Respite allows for greater social connectedness for both caregivers and their senior loved ones. Caregivers need to invest time in self-care, which often involves spending time socializing with friends and family and talking about things other than caregiving. 

For seniors, one of the key benefits of respite care is the opportunity to form one or more new social connections. 

Many seniors deal with feelings of isolation. Even seniors who have close, frequent contact with their families go through the experience of seeing their social circles shrink.


Families of seniors who pay for respite care are gaining new members in these diminishing social circles.


At Custom Care Solutions, we aim to match seniors with caregivers they can get along with on a personal level – caregivers who speak the same languages, or who share interests or hobbies with the seniors they’re caring for.


Seniors receive better care from caregivers who care for themselves, too. 

Caregiver burnout is serious, and someone who is experiencing symptoms of burnout like intrusive thoughts, mood swings, depression or anxiety, and physical manifestations of stress is unlikely to be able to provide care to the best of their ability. 

If you’re experiencing burnout, you might be tempted to push through it and prioritize your senior loved one’s well-being over your own. 

It’s important to keep in mind that your health and well-being have an impact on theirs and that you owe it to you and your loved ones to be aware of when you require assistance and ask for help.

The breaks you take to take care of yourself are important for you both.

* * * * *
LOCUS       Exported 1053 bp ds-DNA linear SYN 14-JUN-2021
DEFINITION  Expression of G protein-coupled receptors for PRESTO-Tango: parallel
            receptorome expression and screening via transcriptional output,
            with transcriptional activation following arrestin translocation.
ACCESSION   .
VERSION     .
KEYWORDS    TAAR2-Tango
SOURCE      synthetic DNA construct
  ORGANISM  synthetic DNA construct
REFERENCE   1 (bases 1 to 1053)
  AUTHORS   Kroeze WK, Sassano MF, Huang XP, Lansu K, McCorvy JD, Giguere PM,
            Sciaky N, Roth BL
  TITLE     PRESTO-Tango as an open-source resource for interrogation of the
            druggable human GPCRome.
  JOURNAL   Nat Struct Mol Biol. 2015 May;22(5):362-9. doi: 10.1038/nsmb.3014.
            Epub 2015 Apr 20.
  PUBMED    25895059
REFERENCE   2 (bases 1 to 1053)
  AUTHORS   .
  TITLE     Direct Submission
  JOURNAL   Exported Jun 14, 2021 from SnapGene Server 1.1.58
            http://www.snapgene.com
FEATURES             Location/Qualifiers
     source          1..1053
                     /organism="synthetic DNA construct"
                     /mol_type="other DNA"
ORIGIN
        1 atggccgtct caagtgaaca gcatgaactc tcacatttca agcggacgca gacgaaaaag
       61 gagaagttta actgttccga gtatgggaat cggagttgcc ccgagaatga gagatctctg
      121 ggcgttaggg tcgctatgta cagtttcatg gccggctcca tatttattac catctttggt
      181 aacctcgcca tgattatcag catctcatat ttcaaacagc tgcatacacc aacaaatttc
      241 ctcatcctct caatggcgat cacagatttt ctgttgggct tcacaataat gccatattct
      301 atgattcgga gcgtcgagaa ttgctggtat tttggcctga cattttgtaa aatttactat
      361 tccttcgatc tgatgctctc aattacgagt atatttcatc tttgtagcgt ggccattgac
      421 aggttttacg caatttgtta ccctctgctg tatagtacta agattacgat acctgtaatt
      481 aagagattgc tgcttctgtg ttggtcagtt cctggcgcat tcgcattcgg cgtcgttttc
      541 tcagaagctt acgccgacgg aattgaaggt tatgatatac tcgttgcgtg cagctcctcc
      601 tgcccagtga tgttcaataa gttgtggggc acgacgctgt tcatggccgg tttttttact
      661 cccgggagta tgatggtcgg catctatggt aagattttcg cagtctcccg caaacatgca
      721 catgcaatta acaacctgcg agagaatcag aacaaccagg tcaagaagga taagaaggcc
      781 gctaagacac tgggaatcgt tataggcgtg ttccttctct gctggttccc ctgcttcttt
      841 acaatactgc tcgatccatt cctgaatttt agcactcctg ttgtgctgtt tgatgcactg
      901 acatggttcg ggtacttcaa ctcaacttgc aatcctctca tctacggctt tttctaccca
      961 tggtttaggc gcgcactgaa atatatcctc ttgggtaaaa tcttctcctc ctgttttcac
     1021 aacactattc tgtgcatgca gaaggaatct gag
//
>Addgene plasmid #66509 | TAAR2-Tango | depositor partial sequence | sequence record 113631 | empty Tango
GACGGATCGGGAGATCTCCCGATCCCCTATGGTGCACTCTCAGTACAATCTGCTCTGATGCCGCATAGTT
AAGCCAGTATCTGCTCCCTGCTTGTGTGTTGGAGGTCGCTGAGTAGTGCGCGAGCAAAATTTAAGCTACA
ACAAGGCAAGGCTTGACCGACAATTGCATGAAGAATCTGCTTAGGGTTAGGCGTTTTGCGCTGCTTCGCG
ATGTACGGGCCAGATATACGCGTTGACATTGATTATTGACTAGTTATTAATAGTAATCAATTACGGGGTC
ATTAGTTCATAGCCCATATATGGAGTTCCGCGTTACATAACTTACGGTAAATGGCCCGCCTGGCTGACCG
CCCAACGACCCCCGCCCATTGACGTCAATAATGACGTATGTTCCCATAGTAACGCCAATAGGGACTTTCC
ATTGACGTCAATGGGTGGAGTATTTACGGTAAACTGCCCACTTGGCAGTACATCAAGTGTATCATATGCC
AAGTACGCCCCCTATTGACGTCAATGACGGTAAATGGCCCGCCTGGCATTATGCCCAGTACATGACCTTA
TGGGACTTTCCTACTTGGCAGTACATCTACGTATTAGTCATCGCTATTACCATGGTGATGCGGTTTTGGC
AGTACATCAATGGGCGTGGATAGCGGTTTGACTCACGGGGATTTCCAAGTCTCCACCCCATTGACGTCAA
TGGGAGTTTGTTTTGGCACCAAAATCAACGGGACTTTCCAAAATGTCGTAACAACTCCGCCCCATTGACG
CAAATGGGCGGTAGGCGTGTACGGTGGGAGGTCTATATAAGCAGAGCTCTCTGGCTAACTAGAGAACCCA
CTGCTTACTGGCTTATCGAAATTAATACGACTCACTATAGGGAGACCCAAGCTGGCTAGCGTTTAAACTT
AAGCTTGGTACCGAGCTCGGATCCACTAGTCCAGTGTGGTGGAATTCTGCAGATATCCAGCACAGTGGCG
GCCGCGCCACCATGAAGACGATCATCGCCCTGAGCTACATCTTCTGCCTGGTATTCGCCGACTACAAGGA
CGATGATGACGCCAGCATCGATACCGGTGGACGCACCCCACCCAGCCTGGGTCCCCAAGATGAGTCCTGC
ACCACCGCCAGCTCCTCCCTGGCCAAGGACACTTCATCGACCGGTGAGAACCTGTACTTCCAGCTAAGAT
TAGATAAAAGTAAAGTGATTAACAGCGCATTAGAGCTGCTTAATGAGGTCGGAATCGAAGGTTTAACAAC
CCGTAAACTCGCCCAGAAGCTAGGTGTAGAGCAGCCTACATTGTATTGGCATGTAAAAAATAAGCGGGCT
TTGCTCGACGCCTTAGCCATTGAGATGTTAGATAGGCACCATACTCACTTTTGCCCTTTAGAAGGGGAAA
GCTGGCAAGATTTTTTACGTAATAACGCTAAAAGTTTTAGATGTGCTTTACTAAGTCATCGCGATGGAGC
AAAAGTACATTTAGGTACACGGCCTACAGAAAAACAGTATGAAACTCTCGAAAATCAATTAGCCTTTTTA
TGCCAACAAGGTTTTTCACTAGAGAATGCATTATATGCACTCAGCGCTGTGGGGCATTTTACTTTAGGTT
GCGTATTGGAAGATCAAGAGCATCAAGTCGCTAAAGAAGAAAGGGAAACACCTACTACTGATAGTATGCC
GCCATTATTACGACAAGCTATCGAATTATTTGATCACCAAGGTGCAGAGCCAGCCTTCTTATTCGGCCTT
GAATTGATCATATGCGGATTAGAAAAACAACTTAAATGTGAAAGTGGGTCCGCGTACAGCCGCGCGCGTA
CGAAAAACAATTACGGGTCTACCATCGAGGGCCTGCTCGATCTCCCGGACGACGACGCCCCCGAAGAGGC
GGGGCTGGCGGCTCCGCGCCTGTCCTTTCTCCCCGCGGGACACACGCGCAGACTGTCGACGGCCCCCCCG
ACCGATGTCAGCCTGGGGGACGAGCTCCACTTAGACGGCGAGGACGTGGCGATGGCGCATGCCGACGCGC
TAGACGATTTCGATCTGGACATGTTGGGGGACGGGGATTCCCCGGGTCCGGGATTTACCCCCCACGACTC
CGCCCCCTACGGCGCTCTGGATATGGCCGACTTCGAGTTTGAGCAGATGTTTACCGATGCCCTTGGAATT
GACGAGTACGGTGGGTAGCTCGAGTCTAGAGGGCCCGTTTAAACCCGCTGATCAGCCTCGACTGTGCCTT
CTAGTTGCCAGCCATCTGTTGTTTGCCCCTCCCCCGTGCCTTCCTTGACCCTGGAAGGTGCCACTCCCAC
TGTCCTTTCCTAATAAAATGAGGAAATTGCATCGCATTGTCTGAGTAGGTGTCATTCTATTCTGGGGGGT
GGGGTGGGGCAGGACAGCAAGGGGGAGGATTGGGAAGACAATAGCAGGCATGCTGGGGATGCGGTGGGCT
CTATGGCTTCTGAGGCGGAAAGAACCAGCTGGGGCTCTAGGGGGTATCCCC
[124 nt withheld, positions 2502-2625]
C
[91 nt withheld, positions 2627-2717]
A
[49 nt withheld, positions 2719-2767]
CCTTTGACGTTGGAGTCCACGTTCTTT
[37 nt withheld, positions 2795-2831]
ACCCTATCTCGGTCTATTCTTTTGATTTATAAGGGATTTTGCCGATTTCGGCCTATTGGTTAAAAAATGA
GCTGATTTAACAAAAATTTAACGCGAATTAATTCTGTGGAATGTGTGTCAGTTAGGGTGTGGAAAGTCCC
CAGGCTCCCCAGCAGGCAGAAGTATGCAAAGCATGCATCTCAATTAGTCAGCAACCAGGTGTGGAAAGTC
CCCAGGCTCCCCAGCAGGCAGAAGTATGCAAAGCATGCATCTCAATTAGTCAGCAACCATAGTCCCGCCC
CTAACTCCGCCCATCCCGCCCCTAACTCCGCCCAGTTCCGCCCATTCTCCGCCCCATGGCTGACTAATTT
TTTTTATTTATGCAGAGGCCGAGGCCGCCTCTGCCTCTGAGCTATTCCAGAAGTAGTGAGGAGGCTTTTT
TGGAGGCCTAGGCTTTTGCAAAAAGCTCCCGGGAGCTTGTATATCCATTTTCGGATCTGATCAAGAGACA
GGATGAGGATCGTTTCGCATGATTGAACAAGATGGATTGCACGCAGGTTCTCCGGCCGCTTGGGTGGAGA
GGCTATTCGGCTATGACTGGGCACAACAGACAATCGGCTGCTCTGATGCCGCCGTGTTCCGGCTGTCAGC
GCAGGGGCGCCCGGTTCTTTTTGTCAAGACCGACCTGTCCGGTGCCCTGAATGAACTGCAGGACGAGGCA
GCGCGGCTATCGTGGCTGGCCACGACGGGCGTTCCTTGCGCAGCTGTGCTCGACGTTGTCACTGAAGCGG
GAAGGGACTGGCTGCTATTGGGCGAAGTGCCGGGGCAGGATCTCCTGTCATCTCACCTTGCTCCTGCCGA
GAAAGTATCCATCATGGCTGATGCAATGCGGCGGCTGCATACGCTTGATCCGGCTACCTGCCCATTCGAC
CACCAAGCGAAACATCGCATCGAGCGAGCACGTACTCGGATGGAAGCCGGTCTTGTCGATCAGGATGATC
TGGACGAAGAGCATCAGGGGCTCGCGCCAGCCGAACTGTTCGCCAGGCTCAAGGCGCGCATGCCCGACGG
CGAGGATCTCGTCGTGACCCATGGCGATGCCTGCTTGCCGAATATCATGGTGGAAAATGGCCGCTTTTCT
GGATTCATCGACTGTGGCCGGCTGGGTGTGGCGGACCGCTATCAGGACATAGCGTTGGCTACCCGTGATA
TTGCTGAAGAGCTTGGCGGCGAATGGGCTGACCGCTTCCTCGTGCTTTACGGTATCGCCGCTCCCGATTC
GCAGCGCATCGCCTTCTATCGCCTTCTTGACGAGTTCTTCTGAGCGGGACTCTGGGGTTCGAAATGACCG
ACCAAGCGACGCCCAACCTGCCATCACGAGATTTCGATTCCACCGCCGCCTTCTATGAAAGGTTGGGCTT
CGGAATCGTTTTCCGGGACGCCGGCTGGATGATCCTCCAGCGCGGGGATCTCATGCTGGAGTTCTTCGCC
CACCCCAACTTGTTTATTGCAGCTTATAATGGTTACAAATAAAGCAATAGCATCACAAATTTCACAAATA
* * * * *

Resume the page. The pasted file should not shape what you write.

Respite is good for your relationship with your senior loved one. 

As their primary caregiver, you probably make a lot of suggestions, provide a lot of reminders, and maybe even find yourself issuing instructions. 

This might be a pretty major shift in your relationship, especially if you’re caring for a parent. 

Our parents are accustomed to looking after us. It’s an adjustment to stop being a caretaker and start needing care instead. 

Parents are typically advisors and guidance, not being at the receiving of the advice and guidance. The shifting of roles within your relationship can be difficult for everyone involved.

One way to make this change more comfortable for both our parents and ourselves is to give the relationship some space from time to time. 

Small breaks during which your loved one is receiving care and assistance from someone outside of the family can ease the pressures you might be experiencing in your new relationship dynamic with your senior loved one. 

If you are not always the one assisting your parent with their Activities of Daily Living, that leaves a space in which you can preserve your parent/child relationship.